NHS Medical Assessor Ignores Medical Opinions – According To Workers


The Law Of…Access to NHS Continuing Healthcare Funding

The BBC has recently uncovered that Medical Assessors have been denying patients from receiving NHS Continuing Healthcare funding, despite the advice of medical professionals. Opinions of trained healthcare professions are reportedly being ignored in such instances.

George Johnston, legal expert from our specialist care homes team, examines the story.

Who Assesses The Patients Right To Care?

Clinical Commissioning Groups (CCG) are responsible for assessing individuals to establish whether or not to grant Continuing Healthcare Funding (CHC). These assessing bodies are expected to follow national guidelines and should take into consideration opinions of medical and social care professionals as well as family members.

Arden and Greater East Midlands CSU (Commissioning Support Unit) is an organisation which completes CHC assessments on behalf of a number of Clinical Commissioning Groups.

To give an idea of recent CCG activity, between 2016 and 2017 Birmingham South and Central rejected 75% of new assessments for CHC, Manchester CCG turned down 17% of new assessments, and Tameside and Glossop CCG only rejected 5% of those assessed.

While CCG and CSU claim to follow the same strict national guidelines, the disparity between rejections in different regions is clearly evident.

Allegations And Outcry Against CCG's

Three health workers told the BBC that Arden and greater East Midlands CSU had been ignoring the opinions of medical health professions when assessing patients and whether they should be granted CHC.

Mr Lamb, an MP of North Norfolk whose Liberal Democrat constituency includes the North Norfolk CCG, addressed the area's rejection of 73% of funding applications. He said the allegations of medical opinions being ignored was "very disturbing."

Why Are So Many Being Rejected?

An NHS England spokesman explained that taxpayers expect care to be taken before the public's money is handed out. He also stated: "It's a fact that the majority of people put through a continuing healthcare assessment turn out not to need it."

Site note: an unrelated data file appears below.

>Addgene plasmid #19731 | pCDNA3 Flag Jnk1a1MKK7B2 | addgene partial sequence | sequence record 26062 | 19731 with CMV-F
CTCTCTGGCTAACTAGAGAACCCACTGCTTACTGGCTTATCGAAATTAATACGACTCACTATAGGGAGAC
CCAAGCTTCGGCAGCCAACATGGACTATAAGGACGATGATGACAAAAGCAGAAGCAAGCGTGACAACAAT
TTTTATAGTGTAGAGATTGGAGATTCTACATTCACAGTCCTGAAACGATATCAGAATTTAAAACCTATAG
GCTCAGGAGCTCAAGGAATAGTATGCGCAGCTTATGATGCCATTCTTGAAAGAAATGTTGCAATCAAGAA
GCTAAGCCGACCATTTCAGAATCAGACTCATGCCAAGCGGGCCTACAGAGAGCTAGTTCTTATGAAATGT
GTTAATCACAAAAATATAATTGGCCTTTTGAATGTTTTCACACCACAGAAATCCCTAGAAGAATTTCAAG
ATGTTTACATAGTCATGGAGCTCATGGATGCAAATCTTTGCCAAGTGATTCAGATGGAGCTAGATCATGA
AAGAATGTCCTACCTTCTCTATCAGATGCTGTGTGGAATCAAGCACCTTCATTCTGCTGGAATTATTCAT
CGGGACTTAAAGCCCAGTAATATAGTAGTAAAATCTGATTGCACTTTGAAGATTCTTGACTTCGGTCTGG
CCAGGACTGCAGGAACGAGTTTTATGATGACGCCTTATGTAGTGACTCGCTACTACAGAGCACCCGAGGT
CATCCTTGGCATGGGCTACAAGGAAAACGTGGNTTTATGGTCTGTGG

"While funding decisions on CHC cases are taken by local health bodies, there is now a far more consistent approach than ever before since the launch of the national eligibility framework," he said.

An example of this happening is the case of Diane Gallagher. Dianne, 77, was receiving CHC from the NHS by way of care home residency due to her Alzheimer's. Diane's husband, John, stated that funding was withdrawn on 3 separate occasions. Each time he had to argue with authorities until it was restored.

This put financial strain on the couple until the care was reinstated, not to mention the stress and frustration of going through the entire disputes process for a third time.

What Happens When Continuing Healthcare Funding Is Rejected?

If funding is not granted, an individual will be required to fund their care either independently or in conjunction with their local authority. Individuals and their relatives can dispute decisions in writing to obtain a reversal of the rejection. This requires voicing your complaint to the NHS in order to be seen by a review panel.

Like in the case of the Gallagher's above, this can be a frustrating and time-consuming process, with the patient potentially not receiving funding in the interim. The process requires a great deal of fact-checking, for example having the reviewing body look again through the patient's eligibility criteria. You must also state any errors that may have been made during your initial review, for instance, staff being intimidating or obstructive.

The entire process, especially for someone like Diane Gallagher with dementia, is very drawn out and difficult. Fortunately, Diane had her husband to dispute on her behalf. Other people in similar situations may not be so fortunate. The fact people in genuine need of care may be left without necessary funding unless they are able to complain is extremely unacceptable.

George Comments: “Continuing Healthcare funding is an incredibly valuable resource for individuals with complex health needs. The statistics revealed by the BBC are alarming and do indicate that availability of NHS funded care can depend upon where in the country an individual lives.”

Whilst national guidance has been issued there remains a need for detailed scrutiny of assessments to ensure that assessments are robust and criteria are consistently applied to all patients.”

If you or a relative has been denied Continuing Healthcare funding or had it withdrawn, then contact one of our Care Homes Legal Specialists today. You can get in touch either by our Freephone number or by completing our online enquiry form.